Winchester is an American-Australian production, directed by the Australian Spierig brothers. The film is based on the real-life events of Sarah Winchester and the Winchester Mystery House—a Queen Anne style mansion that now serves as a Californian historical landmark and tourist attraction.
Sarah Winchester (played here by Helen Mirren) was the widow of William Wirt Winchester, the treasurer of the Winchester Repeating Arms Company—a prominent maker of American firearms. She seemingly built her San Jose mansion without any clear plans or pattern, haphazardly adding rooms as she went. Construction crews worked around the clock to meet Mrs Winchester’s demands, until her death in 1922, at which point the mansion stood at seven stories high.
The mansion was said to have been haunted by the ghosts of those killed by the rifles the Winchester’s made. In Winchester, Sarah communicates with those that have passed on; the ghosts tell her where they were shot and in turn she builds each of them a room to mirror the one they died in, in order to help them move on from their traumatic deaths. It is this relationship between Sarah and the ghosts that produced the nickname, “the house that spirits built”.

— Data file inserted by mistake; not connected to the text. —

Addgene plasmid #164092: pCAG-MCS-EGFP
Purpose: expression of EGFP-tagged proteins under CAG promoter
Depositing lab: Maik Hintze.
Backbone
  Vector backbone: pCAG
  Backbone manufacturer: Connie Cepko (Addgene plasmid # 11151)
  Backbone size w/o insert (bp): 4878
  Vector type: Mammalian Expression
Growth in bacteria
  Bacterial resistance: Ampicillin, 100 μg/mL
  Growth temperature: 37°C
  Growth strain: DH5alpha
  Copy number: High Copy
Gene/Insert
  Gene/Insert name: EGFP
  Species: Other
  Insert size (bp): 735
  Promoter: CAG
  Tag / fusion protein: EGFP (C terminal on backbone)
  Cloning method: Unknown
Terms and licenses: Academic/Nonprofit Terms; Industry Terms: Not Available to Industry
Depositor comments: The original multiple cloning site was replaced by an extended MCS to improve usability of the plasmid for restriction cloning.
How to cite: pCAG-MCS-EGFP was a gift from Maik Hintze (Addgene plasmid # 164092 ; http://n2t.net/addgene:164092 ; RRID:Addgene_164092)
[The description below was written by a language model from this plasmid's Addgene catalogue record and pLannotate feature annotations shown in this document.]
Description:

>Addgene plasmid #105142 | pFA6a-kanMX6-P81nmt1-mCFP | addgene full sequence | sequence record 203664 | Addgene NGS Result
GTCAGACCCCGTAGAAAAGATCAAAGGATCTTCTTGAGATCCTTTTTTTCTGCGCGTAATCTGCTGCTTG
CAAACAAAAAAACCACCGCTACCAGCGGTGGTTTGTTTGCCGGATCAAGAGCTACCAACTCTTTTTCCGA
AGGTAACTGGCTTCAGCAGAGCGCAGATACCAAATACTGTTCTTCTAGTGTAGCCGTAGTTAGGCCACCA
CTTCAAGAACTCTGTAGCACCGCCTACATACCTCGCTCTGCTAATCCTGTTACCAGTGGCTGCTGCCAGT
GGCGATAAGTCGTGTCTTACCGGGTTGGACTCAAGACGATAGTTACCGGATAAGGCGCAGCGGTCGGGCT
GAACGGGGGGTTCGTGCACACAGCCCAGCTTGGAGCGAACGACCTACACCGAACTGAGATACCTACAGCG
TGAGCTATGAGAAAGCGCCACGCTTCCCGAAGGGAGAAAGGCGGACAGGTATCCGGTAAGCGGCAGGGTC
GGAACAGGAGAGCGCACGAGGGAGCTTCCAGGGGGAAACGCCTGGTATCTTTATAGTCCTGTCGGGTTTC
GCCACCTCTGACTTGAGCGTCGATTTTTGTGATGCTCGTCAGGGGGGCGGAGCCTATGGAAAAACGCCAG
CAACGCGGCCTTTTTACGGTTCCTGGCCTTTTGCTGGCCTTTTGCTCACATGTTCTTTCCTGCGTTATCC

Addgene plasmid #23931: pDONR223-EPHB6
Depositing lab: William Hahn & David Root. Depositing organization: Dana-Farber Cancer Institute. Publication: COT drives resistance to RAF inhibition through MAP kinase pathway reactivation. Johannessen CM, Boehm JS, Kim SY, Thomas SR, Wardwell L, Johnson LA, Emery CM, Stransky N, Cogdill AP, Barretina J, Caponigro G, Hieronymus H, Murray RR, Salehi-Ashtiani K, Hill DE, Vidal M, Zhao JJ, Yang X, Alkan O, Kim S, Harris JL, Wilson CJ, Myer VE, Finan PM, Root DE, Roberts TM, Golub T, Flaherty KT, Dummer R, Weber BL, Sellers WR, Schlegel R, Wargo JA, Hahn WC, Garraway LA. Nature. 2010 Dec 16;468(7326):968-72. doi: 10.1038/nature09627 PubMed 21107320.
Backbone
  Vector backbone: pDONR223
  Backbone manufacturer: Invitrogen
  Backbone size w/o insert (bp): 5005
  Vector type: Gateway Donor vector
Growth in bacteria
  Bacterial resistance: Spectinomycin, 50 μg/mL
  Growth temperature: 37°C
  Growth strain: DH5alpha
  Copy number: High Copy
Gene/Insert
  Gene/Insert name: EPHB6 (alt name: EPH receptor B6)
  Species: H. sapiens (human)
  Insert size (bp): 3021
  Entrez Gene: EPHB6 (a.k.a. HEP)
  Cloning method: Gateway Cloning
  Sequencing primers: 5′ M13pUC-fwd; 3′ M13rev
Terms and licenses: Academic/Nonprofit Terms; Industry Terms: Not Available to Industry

It is this connection to real-life events that makes Winchester so much more compelling to watch than your average jump-scare flick. I feel as though any horror movie with some semblance of connection to the real world will always seem slightly more terrifying because it gives the viewer a sense that the events depicted on screen are actually possible. Knowing that the Winchester Mystery House actually exists, and events similar to those depicted on screen occurred in that mansion, makes it even creepier.
So creepy in fact, that the second I saw “inspired by actual events”, the thought, oh god, what have I gotten myself into, immediately ran through my head. I even considered leaving the cute boy I was with to watch the film all by himself, and let him fill me in on the details afterwards.
Fortunately for you, my company refused to let me leave the cinema. In fact, every time a jump scare was coming, he would jolt me to create a freaking terrifying 4D experience. Over the course of the movie I learnt to close my eyes when I could sense a scary bit coming—to lessen the blow. Needless to say, this inability to watch Winchester in its entirety left me a few scenes short of a good synopsis.
In all honesty though, Winchester was certainly not the scariest film I’ve had the “pleasure” of watching; in fact, it didn’t even come close. But its connection to American history and real-life events, along with an epic set design, camerawork and brilliant acting by the entire cast, really made the movie worth the watch. So, if you’re at all interested in real-life supernatural events, American history or Australian film, I would truly recommend that you check Winchester out today.